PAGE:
November 23, 2013 in Region

Washington charter school law in judge’s hands

Donna Gordon Blankinship Associated Press
 

SEATTLE – A judge will soon decide whether the state’s new charter school law is an innovative tool for educating Washington’s children or violates the state constitution’s mandate for an equal education for all.

King County Superior Court Judge Jean Rietschel heard arguments Friday in a lawsuit brought by a coalition of parents, educators and community groups, asking the court to prevent further implementation of the year-old law and declare it unconstitutional.

The state attorney general’s office, representing the people of Washington, argued the charter law enhances education in Washington and does not circumvent anything in the state constitution or the court decisions that have clarified sections on education.

Rietschel said she would not issue a ruling until she has time to carefully consider the issue.

Applications from people who want to open the state’s first charter schools were due Friday, with the first of these alternative public schools scheduled to open in fall 2014.

Charter school opponents, represented by attorney Paul Lawrence, say the law passed by voters last year is unconstitutional because it interferes with the state’s obligation to pay for public schools, set a uniform curriculum and establish other rules. Lawrence also argued the law takes authority granted by the Washington Constitution away from the superintendent of public instruction and from the Legislature.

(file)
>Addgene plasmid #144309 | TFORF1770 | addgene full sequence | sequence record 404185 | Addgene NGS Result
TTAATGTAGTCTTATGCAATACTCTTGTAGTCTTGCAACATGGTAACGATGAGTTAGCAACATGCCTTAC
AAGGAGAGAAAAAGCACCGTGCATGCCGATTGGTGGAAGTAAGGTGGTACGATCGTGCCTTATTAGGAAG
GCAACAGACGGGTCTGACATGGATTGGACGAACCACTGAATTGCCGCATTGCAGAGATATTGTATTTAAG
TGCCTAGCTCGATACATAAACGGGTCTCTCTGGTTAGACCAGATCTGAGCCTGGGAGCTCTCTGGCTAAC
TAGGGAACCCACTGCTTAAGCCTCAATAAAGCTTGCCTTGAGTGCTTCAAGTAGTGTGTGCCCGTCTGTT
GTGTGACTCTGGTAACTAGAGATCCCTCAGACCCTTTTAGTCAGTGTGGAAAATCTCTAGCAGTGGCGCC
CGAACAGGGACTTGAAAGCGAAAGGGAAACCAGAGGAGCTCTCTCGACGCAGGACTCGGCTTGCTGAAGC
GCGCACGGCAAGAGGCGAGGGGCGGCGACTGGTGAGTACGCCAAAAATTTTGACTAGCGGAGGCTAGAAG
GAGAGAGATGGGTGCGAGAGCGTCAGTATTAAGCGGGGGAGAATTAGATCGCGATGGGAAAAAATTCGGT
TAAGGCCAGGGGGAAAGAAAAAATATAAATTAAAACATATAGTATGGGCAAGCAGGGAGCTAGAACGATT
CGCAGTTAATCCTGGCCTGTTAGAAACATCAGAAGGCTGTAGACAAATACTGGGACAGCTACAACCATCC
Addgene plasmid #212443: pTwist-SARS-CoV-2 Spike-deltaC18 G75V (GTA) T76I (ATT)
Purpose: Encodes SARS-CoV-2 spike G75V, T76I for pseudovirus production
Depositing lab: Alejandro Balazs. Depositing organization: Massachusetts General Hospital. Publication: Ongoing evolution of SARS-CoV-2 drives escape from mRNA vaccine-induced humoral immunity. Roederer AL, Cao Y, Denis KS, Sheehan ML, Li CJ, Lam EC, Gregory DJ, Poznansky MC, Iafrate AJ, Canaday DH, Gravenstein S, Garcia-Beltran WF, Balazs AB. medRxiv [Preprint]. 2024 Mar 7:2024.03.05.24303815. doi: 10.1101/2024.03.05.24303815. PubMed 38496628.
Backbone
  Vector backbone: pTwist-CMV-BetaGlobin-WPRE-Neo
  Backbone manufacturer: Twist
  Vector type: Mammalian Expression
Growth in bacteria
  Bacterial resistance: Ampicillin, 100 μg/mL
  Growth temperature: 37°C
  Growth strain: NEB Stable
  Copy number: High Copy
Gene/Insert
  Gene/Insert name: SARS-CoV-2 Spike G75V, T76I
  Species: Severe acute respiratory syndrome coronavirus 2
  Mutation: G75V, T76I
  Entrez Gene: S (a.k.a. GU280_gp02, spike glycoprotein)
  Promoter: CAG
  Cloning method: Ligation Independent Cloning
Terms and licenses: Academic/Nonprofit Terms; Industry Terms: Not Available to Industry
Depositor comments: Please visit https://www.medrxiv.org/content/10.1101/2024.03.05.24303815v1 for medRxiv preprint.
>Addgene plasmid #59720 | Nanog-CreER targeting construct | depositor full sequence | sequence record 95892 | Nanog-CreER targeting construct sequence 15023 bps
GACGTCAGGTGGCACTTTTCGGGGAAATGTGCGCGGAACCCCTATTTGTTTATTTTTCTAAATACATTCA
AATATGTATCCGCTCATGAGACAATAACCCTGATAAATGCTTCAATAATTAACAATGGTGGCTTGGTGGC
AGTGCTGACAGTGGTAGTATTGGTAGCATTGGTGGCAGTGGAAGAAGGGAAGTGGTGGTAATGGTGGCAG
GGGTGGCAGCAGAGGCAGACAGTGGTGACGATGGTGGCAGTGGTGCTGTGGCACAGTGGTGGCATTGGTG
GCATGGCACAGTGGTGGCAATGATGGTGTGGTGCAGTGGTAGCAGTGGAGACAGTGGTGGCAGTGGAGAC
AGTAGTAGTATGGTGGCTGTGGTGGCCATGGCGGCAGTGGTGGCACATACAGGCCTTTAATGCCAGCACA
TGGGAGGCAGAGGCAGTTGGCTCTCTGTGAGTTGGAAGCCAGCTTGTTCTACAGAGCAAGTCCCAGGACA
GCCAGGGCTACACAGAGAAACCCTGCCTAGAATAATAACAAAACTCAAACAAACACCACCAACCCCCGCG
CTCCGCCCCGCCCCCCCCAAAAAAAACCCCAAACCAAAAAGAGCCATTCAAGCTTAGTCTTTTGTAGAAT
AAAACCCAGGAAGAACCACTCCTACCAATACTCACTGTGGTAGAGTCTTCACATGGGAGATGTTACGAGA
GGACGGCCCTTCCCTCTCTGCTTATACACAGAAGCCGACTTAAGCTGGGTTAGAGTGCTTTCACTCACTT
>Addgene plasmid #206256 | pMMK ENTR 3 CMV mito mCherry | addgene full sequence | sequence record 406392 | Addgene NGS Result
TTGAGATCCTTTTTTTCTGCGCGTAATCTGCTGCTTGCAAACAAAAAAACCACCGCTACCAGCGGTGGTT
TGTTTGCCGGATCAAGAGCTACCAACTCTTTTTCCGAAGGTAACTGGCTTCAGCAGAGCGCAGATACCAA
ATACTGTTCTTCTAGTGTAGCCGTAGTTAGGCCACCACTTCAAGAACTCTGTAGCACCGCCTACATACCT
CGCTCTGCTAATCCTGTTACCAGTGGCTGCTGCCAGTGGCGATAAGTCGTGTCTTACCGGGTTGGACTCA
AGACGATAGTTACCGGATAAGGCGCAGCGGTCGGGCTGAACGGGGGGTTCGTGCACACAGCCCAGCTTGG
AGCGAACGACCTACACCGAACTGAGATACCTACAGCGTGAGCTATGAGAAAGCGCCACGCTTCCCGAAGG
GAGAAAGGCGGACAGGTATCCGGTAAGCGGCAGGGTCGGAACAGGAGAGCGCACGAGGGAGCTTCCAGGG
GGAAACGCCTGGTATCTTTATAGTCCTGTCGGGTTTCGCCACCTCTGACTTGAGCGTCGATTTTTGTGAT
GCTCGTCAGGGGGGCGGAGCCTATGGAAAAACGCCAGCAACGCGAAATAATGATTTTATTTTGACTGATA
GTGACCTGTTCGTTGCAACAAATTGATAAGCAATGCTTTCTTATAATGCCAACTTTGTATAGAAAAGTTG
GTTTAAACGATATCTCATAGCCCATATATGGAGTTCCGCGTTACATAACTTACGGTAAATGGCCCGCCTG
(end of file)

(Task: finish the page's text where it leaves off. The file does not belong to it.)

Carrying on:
However, Assistant Attorney General Dave Stolier said the charter does exactly what the Supreme Court has ordered the Legislature to do: continue to innovate and change to meet the needs of Washington children.

“There’s just not enough here to overturn the voters’ will in this case,” Stolier said. The state is asking the court to grant a motion for summary judgment and stop the lawsuit from going forward.

Both attorneys – and a third lawyer representing the sponsors of the charter school initiative – quoted extensively from recent state Supreme Court decisions on education, with a major focus on what’s known as the McCleary decision, in which the court ruled that the way the state pays for education is unconstitutional.

Rietschel asked a lot of questions to tease out their arguments and understood the potential importance of this case, both lawyers agreed after the hearing concluded. Neither would say whether anything the judge said indicated how she was leaning.